Why I Love Manet: Part 2
Manet died a week ago today, on April 30, 1883. He was just 51 years old. I used the portrait Carolus-Duran painted of Manet at the top of this post because I like how Manet looks in it. Friend Antonin Proust described Manet as “ouverte et franche,” and I think this portrait shows that side of Manet.
I think of Manet every day, but I especially thought of him this past week on the eve and day of his death. Within days of having his leg amputated, he developed a fever, and he died within a week. I don’t know if the operation brought him any relief from the syphilitic symptoms that affected him for years, or even alleviated the pain from his gangrenous leg. I don’t know if he had a peaceful death.
I do know that he went on painting almost until the very end of his life.
In 1882, Manet completed A Bar at the Folies-Bergère, a painting that measures 38 by 51 inches. He completed the painting even though friend Theodore Duret said that, from 1880 onward, Manet was often “presque cloué sur sa chaise”—almost nailed to his chair from his debilitating symptoms.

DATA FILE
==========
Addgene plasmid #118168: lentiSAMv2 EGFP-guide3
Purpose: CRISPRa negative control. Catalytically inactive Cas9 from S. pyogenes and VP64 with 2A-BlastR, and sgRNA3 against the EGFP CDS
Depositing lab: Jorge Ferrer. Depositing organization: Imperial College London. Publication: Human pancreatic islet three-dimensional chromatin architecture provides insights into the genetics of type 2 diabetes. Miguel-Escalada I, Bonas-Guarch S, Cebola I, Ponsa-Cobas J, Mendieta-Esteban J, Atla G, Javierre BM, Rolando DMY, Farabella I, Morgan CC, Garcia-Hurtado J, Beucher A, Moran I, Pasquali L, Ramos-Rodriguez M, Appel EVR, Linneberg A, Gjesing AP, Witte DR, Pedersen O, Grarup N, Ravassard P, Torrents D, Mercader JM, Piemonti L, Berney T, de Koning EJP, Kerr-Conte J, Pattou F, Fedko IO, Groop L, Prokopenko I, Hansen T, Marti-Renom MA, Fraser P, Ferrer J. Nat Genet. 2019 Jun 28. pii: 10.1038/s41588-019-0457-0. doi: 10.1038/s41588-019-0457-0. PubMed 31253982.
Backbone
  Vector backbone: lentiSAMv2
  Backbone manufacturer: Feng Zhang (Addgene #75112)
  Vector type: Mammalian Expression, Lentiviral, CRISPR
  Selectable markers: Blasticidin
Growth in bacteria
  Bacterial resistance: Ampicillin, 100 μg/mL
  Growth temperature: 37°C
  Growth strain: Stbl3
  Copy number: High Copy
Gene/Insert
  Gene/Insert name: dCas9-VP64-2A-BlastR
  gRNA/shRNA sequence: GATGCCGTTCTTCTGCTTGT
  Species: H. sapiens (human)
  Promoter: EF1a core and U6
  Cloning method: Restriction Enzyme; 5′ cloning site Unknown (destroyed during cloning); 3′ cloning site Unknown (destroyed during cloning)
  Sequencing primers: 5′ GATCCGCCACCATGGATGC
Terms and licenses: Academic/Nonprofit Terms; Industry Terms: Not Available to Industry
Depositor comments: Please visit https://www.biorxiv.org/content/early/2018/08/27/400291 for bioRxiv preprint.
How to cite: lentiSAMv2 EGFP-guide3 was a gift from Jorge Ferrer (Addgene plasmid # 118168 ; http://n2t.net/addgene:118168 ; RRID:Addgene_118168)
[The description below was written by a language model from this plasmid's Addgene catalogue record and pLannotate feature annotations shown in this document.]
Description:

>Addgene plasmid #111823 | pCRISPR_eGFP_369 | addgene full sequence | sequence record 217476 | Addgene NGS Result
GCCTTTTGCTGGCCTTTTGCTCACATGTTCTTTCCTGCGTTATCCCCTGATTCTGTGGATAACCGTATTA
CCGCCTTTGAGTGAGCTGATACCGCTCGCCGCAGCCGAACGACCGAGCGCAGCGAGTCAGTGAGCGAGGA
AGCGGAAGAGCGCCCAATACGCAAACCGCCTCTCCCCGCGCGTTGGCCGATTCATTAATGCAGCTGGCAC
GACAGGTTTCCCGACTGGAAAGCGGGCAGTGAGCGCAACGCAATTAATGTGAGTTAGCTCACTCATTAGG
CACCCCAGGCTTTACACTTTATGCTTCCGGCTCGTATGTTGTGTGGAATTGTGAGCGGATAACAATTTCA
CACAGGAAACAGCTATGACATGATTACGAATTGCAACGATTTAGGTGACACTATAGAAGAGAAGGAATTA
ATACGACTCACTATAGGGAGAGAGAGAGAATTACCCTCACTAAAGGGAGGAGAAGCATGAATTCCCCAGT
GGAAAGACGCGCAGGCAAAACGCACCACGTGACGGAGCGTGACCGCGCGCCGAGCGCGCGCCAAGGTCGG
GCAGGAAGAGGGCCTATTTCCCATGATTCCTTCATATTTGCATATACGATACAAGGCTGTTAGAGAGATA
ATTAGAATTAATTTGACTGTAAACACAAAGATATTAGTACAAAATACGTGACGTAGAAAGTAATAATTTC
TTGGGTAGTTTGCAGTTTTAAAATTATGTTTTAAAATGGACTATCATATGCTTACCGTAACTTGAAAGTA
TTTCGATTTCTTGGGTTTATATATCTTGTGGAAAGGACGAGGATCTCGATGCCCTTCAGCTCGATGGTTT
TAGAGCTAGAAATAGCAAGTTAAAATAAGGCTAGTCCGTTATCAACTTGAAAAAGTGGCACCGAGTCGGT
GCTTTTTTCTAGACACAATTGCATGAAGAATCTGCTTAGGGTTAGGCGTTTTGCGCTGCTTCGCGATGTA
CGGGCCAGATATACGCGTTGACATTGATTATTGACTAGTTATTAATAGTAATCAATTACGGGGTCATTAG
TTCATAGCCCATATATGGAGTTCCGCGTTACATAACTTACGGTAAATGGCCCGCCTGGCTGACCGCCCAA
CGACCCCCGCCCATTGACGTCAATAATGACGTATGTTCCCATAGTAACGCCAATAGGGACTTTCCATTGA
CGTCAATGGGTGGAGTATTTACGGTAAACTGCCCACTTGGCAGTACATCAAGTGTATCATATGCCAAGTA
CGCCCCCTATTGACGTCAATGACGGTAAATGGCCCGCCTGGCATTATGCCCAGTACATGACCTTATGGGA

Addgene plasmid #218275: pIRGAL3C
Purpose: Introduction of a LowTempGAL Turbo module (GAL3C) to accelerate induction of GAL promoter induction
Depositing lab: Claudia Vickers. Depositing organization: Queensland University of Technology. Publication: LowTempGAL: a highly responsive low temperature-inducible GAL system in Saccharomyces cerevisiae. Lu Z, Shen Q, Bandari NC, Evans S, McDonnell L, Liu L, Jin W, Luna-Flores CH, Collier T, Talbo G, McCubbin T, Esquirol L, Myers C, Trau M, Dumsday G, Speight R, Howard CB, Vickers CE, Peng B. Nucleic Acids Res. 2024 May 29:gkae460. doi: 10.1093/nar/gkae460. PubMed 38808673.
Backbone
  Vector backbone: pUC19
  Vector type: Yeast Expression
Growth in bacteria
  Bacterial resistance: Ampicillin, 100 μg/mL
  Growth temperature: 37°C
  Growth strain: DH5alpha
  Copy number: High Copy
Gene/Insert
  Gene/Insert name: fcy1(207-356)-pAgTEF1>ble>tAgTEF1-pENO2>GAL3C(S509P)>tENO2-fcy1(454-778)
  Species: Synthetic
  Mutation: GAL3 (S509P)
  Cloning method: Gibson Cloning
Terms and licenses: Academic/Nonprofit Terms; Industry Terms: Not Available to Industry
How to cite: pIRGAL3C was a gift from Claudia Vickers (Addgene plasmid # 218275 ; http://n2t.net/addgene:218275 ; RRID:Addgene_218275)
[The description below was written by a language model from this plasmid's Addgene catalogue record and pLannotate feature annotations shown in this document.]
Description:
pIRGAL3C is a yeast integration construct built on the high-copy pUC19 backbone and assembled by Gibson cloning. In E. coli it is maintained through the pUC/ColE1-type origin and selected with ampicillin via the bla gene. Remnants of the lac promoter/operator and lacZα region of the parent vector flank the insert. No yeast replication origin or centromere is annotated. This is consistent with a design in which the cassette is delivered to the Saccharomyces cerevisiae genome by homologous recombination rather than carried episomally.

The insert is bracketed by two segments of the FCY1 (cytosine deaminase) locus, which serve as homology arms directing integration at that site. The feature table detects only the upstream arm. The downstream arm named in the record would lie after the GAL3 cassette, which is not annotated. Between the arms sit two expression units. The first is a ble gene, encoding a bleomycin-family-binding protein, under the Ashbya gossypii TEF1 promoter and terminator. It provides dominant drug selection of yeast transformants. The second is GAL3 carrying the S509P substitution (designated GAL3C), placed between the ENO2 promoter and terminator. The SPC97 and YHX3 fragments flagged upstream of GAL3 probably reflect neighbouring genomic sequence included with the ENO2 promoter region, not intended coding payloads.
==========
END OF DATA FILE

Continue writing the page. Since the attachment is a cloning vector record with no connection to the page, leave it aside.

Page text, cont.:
But Manet’s artistic vision and output continued. He went on painting small bouquets, such as Carnations and Clematis in a Crystal Vase, almost up until his death. According to The Last Flowers of Manet, he painted up until February of 1883.
He painted as long as he could.
The thought of him working on the ever-smaller canvases of the bouquets while he was in pain almost breaks my heart many days, but it consoles and gives me strength, too. When I think of what it means to live for art, and to live within art, I think of Manet.